Bennerley Viaduct: A Bespoke Design

The crossing of the Erewash Valley between Awsworth and Ilkeston provided a challenge to the engineers as the area was honeycombed with old mine-workings. The engineers concluded the ground could not support a traditional brick viaduct so to reduce loading on the foundations, the engineers designed a structure which was both light and flexible.

The plans show a structure designed to be both light and flexible. Richard Johnson refers to Bennerley Viaduct as “Ilkeston Viaduct: in an article in The Engineer 1877. It must have acquired the name “Bennerley Viaduct” at a later date.

Pier bases: From the base up, the viaduct sits on brick pier bases. As the viaduct is on a 1:100 gradient, all of the pier bases are at different heights. The Awsworth end of the viaduct is 15 feet higher than the Ilkeston end.

A newly restored pier base supports the viaduct. Using engineering bricks and lime mortar, pier base three was restored. This enables the large cast iron base plates to rest on brick pier bases. The ironwork simply rests on the brickwork without any tie in.

Base Plates:  The structure  “floats.”  Resting on top of each brick pier bases are 4 large cast iron base plates. These plates are not tied into the bases in any shape or form. They simply rest on the pier bases, held in place by gravity alone.

Columns: Attached to the cast base plates are 12 wrought iron columns which support the deck. The hollow columns are constructed from wrought iron quarter sections which have been riveted together.  These are kept in position by horizontal and diagonal bracings which are tensioned using cotterpins. Over half a million rivets were used in the construction of the viaduct.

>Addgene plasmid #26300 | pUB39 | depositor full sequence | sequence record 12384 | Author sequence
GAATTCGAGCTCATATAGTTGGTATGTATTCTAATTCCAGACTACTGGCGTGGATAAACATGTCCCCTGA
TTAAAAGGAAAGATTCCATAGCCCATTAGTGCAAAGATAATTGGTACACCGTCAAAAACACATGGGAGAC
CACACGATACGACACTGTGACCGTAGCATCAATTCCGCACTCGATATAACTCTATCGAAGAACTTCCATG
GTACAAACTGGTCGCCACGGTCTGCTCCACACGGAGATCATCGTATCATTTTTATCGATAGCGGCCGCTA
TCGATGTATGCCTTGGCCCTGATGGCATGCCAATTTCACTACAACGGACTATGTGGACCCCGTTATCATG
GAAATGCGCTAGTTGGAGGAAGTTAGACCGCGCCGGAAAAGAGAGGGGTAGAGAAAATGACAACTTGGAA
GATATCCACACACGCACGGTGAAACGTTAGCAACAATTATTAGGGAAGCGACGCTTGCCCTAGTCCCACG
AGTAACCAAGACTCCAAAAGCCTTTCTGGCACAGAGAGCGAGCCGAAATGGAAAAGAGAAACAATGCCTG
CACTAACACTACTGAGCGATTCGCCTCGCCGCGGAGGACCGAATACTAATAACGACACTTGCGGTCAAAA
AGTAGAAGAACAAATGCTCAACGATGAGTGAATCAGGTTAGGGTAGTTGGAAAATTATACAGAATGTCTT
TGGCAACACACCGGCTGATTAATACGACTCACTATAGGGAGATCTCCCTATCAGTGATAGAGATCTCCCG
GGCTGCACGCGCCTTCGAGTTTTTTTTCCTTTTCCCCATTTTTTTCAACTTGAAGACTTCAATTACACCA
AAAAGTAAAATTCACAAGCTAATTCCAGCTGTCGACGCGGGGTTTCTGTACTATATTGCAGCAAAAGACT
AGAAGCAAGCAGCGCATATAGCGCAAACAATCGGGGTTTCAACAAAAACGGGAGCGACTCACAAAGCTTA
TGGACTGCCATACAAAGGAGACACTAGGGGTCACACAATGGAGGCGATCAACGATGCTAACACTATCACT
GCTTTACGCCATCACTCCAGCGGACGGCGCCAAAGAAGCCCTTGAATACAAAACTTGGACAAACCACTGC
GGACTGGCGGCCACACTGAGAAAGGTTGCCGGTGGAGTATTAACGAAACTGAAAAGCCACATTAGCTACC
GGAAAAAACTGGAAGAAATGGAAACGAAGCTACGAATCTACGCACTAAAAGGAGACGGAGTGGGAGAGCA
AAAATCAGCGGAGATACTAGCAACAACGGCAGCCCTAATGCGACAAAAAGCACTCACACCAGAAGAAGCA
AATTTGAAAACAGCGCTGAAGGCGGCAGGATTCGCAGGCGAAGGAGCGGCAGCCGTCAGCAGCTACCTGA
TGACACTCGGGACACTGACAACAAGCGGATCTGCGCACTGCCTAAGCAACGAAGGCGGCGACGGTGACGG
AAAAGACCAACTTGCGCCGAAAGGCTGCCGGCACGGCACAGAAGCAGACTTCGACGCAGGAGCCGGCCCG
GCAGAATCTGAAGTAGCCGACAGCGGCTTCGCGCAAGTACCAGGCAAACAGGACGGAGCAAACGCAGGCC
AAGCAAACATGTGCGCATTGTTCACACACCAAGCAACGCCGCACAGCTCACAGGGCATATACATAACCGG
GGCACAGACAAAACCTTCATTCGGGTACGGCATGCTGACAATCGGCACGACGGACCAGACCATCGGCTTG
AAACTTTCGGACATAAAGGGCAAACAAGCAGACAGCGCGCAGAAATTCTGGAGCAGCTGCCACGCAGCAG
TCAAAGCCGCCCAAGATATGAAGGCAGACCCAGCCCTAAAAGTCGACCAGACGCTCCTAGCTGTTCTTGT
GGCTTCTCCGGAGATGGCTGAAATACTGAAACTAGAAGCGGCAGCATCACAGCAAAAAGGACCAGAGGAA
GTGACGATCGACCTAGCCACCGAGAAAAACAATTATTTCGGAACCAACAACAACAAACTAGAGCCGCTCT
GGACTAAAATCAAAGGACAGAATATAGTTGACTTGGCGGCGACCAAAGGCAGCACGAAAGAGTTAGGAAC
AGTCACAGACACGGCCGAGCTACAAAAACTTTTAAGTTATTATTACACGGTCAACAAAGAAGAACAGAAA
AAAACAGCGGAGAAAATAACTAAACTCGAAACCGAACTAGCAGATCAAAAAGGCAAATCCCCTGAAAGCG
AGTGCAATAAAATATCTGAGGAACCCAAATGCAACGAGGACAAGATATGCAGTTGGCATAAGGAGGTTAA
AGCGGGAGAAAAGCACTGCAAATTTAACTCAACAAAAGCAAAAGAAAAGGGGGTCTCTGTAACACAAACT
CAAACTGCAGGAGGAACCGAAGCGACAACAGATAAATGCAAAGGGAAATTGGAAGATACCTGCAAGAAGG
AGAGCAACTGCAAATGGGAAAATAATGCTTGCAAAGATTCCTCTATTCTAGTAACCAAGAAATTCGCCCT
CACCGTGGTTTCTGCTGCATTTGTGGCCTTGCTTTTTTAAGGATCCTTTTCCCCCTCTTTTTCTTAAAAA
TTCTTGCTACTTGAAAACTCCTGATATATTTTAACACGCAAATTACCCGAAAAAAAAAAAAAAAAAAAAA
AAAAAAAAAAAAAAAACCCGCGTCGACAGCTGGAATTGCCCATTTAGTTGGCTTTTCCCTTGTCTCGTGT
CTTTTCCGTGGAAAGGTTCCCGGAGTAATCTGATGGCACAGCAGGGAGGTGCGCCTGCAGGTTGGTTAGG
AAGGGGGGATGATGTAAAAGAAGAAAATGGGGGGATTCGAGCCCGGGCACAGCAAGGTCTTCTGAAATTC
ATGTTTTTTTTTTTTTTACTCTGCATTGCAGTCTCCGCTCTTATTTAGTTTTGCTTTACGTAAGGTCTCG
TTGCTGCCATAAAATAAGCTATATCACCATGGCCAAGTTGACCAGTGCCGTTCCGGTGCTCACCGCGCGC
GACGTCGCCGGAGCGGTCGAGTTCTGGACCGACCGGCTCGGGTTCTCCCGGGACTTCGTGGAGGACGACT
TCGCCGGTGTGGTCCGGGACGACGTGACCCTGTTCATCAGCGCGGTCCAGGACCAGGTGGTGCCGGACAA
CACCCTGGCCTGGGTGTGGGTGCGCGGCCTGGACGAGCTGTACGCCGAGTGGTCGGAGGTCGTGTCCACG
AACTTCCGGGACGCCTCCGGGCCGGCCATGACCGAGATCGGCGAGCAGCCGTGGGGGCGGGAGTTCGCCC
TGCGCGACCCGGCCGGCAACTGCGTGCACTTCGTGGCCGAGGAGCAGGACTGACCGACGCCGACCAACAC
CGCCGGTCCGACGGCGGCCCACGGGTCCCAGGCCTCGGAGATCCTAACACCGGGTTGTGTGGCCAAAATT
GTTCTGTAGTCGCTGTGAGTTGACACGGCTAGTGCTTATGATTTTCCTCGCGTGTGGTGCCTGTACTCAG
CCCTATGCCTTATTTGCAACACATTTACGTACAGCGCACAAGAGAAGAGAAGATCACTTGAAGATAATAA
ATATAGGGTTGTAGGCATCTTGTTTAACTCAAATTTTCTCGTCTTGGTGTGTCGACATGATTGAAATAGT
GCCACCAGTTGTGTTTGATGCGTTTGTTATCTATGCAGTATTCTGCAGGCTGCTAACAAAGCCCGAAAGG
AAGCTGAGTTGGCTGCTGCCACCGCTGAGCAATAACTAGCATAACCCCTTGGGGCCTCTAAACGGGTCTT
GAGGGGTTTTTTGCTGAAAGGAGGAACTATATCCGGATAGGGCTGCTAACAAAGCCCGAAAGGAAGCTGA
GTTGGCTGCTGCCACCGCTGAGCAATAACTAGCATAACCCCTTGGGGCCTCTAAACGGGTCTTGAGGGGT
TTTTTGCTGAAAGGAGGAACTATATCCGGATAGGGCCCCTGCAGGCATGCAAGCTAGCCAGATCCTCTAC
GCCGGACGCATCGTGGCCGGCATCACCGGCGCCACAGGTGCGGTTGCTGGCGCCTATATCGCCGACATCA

Rivets, cotterpins, bracing bars and hollow columns form a kaleidoscope of geometric pattern

Deck: The deck of the viaduct consists of 526 transverse iron troughs which were filled with ballast. The sleepers which carried the railway lines were laid in the troughs. The track and most of the ballast has been removed.

Spans: The viaduct has 19 spans in total. Three spans cross over the Midland Railway. These spans are supported by brick piers. There are 16 further spans crossing the valley supported by 15 wrought iron piers.

A historic image showing the viaduct in use. The three spans on the left of the image are supported by brick piers.

Condition: This wrought iron lattice work viaduct is 1452 feet long with the rails 60 feet 10 inches above the Erewash River. It is the longest wrought iron viaduct in the British Isles. The Meldon Viaduct in Devon is the only other wrought iron viaduct left standing in the UK. Bennerley Viaduct is a grade 2* listed structure  giving it national importance.  For its age, it is in remarkable condition and is largely unaltered since its construction.

The Meldon Viaduct in Devon is the only other wrought iron viaduct left in the country. It has been incorporated into the Granite Way, a long distance walking and cycling trail on the edge of Dartmoor. Although the Meldon is higher than Bennerley Viaduct, it only has six spans and it has been substantially altered since its construction.